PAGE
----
ARSENIC found in fruit juice: Study reveals high levels of the metal in 50% of drinks tested
- Consumer Reports tested 45 juices and found 21 contained dangerous metals
- Products sold at Trader Joe’s and Whole Foods were among the risky ones
Arsenic has been found in fruit juices sold across the US, an alarming new report has found.
Tests by the non-profit research group Consumer Reports found dangerous levels of the metal – as well as lead, mercury and cadmium – in 21 of the 45 juices they tested.
Just half a cup of juice a day could drive up kids’ arsenic blood levels to dangerous heights, they warned.
What’s more, previous tests by Consumer Reports found arsenic and lead in a myriad of other infant baby foods, which could suggest that children may be exposed to metals in various ways on a regular basis.
The chemists who conducted the tests said the implications are serious.
‘Each of these metals has shown similar adverse effects on children’s developing brains and nervous systems, and there are potential additive effects,’ Consumer Reports chemist Tunde Akinleye explained.
Consumer Reports found seven juices that could cause harm to children who drink more than four ounces a day
It is not the first time Consumer Reports has investigated metals in fruit juice.
Their report in 2013, exposing high levels, prompted the FDA to officially explore new limits on lead and arsenic in juice.
The new report, published today, found lower levels across the board, but the chemists who conducted the investigation said the levels are still higher than they should be.
They found seven juices that could cause harm to children who drink more than four ounces a day:
- Trader Joe’s Fresh Pressed Apple Juice, 100% Juice
- 365 Everyday Value (Whole Foods) Organic 100% Juice, Concord Grape
- R.W. Knudsen Organic Just Concord Grape Juice
- Welch’s 100% Grape Juice, Concord Grape
- Welch’s 100% Grape Juice, With Grape
- Great Value (Walmart) 100% Juice, Cranberry Grape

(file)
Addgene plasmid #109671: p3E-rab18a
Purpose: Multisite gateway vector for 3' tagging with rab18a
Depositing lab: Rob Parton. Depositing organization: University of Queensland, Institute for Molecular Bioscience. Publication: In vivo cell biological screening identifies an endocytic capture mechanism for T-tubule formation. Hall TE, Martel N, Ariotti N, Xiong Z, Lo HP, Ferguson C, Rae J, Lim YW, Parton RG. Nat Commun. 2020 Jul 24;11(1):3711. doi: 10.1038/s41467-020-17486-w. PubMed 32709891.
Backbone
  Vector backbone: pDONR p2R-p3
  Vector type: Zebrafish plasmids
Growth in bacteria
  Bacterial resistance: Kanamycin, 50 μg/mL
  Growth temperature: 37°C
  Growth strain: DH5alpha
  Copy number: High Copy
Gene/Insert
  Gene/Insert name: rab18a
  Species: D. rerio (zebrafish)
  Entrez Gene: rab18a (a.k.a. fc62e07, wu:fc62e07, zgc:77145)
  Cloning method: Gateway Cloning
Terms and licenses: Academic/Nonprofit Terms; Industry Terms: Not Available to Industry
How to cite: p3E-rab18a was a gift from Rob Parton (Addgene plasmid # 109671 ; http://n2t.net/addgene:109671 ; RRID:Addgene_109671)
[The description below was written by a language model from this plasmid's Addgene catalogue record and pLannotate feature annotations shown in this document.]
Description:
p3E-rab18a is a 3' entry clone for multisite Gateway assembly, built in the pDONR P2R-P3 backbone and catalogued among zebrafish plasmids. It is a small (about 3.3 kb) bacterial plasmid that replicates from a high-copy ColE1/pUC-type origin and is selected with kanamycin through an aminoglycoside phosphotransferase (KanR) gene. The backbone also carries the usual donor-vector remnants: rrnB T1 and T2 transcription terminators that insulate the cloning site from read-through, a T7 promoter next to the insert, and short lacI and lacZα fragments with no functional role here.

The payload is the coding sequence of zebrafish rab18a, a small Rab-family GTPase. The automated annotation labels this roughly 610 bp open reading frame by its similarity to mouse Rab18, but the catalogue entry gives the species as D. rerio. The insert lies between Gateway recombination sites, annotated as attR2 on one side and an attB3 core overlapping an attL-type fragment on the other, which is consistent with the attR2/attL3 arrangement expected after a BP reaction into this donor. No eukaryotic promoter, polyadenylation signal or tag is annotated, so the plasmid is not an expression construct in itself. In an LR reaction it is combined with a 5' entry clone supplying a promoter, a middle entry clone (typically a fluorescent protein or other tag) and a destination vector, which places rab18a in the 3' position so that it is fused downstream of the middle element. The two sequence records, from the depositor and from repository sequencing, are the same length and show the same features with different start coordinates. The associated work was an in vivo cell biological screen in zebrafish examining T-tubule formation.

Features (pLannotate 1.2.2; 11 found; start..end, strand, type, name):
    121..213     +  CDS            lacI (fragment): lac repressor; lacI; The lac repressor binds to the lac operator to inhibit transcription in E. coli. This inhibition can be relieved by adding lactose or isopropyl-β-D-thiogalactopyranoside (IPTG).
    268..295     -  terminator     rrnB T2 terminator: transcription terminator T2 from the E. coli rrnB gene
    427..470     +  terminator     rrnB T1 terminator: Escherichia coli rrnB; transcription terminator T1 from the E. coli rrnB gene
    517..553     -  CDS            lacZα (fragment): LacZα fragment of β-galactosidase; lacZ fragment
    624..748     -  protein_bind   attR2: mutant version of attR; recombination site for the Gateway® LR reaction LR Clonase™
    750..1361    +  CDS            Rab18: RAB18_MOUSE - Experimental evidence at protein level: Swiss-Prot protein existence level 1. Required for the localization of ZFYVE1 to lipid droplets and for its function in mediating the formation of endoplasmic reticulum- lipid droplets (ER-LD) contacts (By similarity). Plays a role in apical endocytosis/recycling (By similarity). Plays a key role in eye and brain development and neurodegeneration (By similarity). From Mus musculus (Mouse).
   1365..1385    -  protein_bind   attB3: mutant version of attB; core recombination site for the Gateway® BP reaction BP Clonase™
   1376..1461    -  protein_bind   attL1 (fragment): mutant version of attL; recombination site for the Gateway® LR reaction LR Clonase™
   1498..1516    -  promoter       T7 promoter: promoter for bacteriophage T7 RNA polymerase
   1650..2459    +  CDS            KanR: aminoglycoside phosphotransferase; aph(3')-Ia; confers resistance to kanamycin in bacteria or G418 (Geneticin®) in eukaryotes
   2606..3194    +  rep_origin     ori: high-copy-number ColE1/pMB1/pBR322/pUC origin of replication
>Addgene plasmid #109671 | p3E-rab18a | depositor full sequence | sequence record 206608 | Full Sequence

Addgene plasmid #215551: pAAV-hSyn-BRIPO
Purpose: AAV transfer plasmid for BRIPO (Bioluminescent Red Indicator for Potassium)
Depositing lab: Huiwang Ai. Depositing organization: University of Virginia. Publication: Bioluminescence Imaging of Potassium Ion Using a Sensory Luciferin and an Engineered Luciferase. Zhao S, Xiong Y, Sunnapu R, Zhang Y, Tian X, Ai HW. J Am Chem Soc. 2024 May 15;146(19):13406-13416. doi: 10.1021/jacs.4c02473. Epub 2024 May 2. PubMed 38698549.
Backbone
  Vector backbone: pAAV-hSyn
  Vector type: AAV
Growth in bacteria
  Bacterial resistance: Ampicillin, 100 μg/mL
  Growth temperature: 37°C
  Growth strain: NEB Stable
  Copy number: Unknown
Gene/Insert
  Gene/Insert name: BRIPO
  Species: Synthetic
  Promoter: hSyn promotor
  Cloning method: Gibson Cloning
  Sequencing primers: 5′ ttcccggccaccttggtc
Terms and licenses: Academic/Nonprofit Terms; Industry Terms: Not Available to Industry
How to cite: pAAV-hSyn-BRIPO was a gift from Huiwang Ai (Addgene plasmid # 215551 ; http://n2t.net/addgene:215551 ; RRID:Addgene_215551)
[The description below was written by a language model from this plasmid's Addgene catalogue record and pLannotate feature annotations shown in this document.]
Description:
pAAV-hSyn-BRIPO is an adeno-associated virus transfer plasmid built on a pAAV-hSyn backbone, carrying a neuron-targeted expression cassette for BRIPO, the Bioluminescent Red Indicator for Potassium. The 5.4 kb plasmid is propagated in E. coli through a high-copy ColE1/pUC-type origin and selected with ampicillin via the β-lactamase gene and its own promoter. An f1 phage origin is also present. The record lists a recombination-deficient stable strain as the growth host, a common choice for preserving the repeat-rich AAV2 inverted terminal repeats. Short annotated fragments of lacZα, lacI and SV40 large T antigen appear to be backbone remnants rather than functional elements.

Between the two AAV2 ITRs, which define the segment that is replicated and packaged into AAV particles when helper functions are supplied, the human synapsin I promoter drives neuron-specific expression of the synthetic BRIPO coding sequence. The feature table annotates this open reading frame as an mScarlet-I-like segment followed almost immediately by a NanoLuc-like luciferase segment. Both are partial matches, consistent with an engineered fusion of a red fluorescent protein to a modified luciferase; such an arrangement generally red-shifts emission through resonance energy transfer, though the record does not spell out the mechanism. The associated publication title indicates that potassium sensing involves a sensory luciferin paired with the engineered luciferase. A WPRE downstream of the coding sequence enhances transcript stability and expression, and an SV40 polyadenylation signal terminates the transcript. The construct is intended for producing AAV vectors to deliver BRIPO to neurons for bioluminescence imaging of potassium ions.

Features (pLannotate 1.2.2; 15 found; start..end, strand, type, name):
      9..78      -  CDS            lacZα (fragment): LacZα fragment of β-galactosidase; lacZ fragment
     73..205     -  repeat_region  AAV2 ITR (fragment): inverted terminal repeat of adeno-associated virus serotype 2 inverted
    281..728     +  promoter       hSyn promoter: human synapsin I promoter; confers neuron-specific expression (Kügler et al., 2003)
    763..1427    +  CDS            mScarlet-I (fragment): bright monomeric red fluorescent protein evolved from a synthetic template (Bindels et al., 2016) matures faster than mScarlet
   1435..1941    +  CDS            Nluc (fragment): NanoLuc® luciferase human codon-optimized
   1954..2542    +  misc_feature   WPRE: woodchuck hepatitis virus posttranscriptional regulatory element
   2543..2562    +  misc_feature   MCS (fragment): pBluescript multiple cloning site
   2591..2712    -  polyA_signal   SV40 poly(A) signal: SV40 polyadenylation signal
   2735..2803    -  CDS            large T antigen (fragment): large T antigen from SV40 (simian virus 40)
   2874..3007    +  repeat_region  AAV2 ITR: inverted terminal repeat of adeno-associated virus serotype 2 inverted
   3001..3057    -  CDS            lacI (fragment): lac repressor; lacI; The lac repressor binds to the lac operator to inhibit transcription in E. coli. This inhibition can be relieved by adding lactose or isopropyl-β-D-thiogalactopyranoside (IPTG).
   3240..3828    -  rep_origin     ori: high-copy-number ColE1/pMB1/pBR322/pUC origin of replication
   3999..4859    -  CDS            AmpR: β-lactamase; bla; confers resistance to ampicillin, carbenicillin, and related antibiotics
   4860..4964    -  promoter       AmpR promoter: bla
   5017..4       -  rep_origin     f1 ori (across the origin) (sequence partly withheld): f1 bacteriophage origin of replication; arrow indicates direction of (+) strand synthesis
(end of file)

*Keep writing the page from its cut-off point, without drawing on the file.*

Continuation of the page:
- Welch’s 100% Juice with Antioxidant Superberry
Arsenic is hard to weed out of food and drink.
It is found in many things – even in the drinking water supply of an entire Chilean community, who have evolved to be immune to it.
But most of us are not immune, and even if we can resist its toxic effects, studies are clear that the metal has damaging effects on our bodies. A study in 2012 found pregnant mice exposed to arsenic in water had smaller babies who grew slower.
The problem is: arsenic can enter into our food and drink in many ways that are hard to control.
It can be present in air, soil, water, and pesticides used for fruit and vegetables.
Getting rid of it is possible – as many firms have shown by reducing their levels – but it’s often complicated, involving intervention at every point in the supply chain.
For arsenic, the FDA’s limit in drinking water is 10 parts per billion (ppb), and it has not yet set a limit for juice. Consumer Reports’ chemists said they recommended 3 parts per billion after reviewing medical literature on the risks of exposure.
For lead, the FDA’s limit in drinking water is 5 ppb and in juice is 50 ppb. Consumer Reports recommended aiming for less than 1 ppb.
For cadmium, there is no explicit FDA limit in juice. Consumer Reports recommended less than 1 ppb.
Consumer Reports is now calling on the FDA to take stronger action on curbing metals in products particularly those marketed to children.